The UK is failing on its long-term biodiversity targets and seeing “relentless” declines in wildlife, according to government data that shows public sector investment in conservation falling in real terms by 33% in five years.
Out of 24 biodiversity indicators, 14 showed long-term decline, including continued deterioration of UK habitats and species of European importance, as well as a decline in priority species, according to the 2020 UK biodiversity indicators report, which gives the most comprehensive overview of the action the government is taking on the most pressing wildlife issues.
“The picture is a painfully familiar one of relentless decline in species and habitats,” said Dr Richard Benwell, chief executive of Wildlife and Countryside Link. “Unfortunately, there were no surprises in this report – I would have liked to be surprised. It’s an alarmingly familiar picture.”
A lot of the data was used in the RSPB report that found the UK government failed on 17 out of 20 UN biodiversity targets agreed in Japan in 2010. The data was also part of the 2019 State of Nature report, which found that populations of the UK’s most important wildlife had fallen by 60% in 50 years.
The report showed that in 2018/2019, government funding for UK biodiversity was 0.02% of UK gross domestic product. “One thing that jumps out is the rather worrying decline in public sector spending on biodiversity,” said Prof Richard Gregory, head of monitoring conservation science for RSPB. “With the climate and biodiversity crisis, nature-based solutions are part of what we should be doing, so it’s crazy we’re not investing in this.”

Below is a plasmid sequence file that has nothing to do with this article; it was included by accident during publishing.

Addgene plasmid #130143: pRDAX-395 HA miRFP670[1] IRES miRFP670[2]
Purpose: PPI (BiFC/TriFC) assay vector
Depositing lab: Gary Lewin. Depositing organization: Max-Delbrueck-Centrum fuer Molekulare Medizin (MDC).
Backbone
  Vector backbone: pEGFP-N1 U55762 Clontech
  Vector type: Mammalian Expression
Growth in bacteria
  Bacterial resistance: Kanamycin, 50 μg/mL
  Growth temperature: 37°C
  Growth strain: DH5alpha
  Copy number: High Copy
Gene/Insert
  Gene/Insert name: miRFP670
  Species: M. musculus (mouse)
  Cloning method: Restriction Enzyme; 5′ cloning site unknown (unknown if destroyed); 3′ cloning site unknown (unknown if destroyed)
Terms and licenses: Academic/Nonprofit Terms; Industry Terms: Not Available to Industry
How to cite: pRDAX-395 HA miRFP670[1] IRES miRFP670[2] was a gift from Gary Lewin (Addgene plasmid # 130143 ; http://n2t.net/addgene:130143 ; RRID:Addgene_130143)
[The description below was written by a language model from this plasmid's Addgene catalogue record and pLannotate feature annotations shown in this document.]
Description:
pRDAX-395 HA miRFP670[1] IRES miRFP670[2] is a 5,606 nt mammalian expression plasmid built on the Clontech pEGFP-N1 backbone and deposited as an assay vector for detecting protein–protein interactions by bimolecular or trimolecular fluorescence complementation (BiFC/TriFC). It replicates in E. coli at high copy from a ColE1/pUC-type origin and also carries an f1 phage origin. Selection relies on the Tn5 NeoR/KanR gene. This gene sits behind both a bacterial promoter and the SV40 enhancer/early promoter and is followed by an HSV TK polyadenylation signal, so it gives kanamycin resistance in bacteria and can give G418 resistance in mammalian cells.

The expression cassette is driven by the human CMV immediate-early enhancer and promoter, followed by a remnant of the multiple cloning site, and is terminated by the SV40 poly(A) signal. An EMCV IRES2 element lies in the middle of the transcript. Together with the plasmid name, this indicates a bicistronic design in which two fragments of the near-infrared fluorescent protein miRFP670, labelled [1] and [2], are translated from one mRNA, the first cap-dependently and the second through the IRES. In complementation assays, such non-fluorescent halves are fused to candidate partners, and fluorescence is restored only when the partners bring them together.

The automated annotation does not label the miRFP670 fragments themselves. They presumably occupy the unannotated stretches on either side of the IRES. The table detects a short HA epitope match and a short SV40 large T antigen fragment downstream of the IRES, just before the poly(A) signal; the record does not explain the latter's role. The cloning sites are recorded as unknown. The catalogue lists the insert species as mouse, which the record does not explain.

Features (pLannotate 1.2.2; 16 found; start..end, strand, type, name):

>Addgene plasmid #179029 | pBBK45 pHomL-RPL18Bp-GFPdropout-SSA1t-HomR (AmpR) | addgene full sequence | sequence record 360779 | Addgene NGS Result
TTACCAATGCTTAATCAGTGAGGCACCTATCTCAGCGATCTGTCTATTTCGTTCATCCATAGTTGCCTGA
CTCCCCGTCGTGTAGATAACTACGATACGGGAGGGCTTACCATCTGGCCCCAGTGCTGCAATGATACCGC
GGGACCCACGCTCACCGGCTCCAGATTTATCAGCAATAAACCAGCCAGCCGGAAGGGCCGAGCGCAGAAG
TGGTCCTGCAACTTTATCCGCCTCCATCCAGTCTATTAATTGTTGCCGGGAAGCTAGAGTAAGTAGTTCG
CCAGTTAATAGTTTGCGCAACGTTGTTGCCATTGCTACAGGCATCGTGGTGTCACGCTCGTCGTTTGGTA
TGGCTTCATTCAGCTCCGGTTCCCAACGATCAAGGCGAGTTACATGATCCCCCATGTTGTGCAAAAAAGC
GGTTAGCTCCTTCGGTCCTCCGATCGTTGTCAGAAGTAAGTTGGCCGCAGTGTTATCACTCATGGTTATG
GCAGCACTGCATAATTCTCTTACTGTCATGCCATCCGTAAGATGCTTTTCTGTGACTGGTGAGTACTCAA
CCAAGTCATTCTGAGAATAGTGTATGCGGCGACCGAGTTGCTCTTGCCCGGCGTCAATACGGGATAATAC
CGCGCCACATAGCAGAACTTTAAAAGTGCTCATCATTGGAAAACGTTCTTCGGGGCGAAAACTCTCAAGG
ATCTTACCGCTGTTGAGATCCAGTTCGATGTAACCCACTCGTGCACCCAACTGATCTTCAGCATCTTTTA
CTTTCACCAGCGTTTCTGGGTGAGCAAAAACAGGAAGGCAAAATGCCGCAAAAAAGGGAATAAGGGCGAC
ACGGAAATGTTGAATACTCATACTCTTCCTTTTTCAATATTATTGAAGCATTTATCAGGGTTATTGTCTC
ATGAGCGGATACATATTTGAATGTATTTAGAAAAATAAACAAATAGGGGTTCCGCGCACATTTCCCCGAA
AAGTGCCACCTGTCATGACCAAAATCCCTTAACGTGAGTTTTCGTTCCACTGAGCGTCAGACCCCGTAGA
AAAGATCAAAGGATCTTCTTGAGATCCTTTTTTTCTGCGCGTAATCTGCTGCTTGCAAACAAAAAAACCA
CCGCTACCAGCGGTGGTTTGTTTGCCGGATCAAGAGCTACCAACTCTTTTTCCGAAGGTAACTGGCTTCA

Natural England, which is sponsored by Defra, has seen its budget cut by GBP180m since 2008, and continued cuts are having a huge impact on the protection of habitats, conservationists warn. “It’s a real ski-slope decline in funding. Government agencies cannot act to do the really great things they want to do … They need to put money there to have real action,” said Gregory.
Generally, habitat “specialist” species do worse than generalists; farmland birds have declined by 55% since 1970 and woodland birds have declined by 29%. These declines are not just historical – numbers have continued to drop in the past five years.
The report did show some improvement in the designation of protected sites, such as an increase in sustainably managed forests and fisheries.
Conservationists say that if the new Environment Land Management programme is designed well, it could bring a significant boost to nature funding, but it is not being rolled out until 2024. The issue has been worsened by the significant financial losses many charities have faced and projects being put on hold due to the coronavirus pandemic.
“This report shows just how far we have to go,” said Green party peer Natalie Bennett. “Not only are we running out of time to tackle the climate emergency, there is also increasingly little time left to reverse this catastrophic decline in nature and wildlife.”
Joan Edwards, director of public affairs at the Wildlife Trusts, said: “There’s a loss of woodland and farmland birds, long-term decline of pollinators, and the condition of important habitats is deteriorating. We need investment and action on the ground to put nature into recovery and we need it now.”
A Defra spokesperson said the report showed positive signs in terms of the contribution of UK forests in mitigating climate change and the increase in bat populations. “However, there remain huge ongoing pressures on the country’s biodiversity, and many of our native species are in decline, which is why we must continue to act to restore and enhance nature.”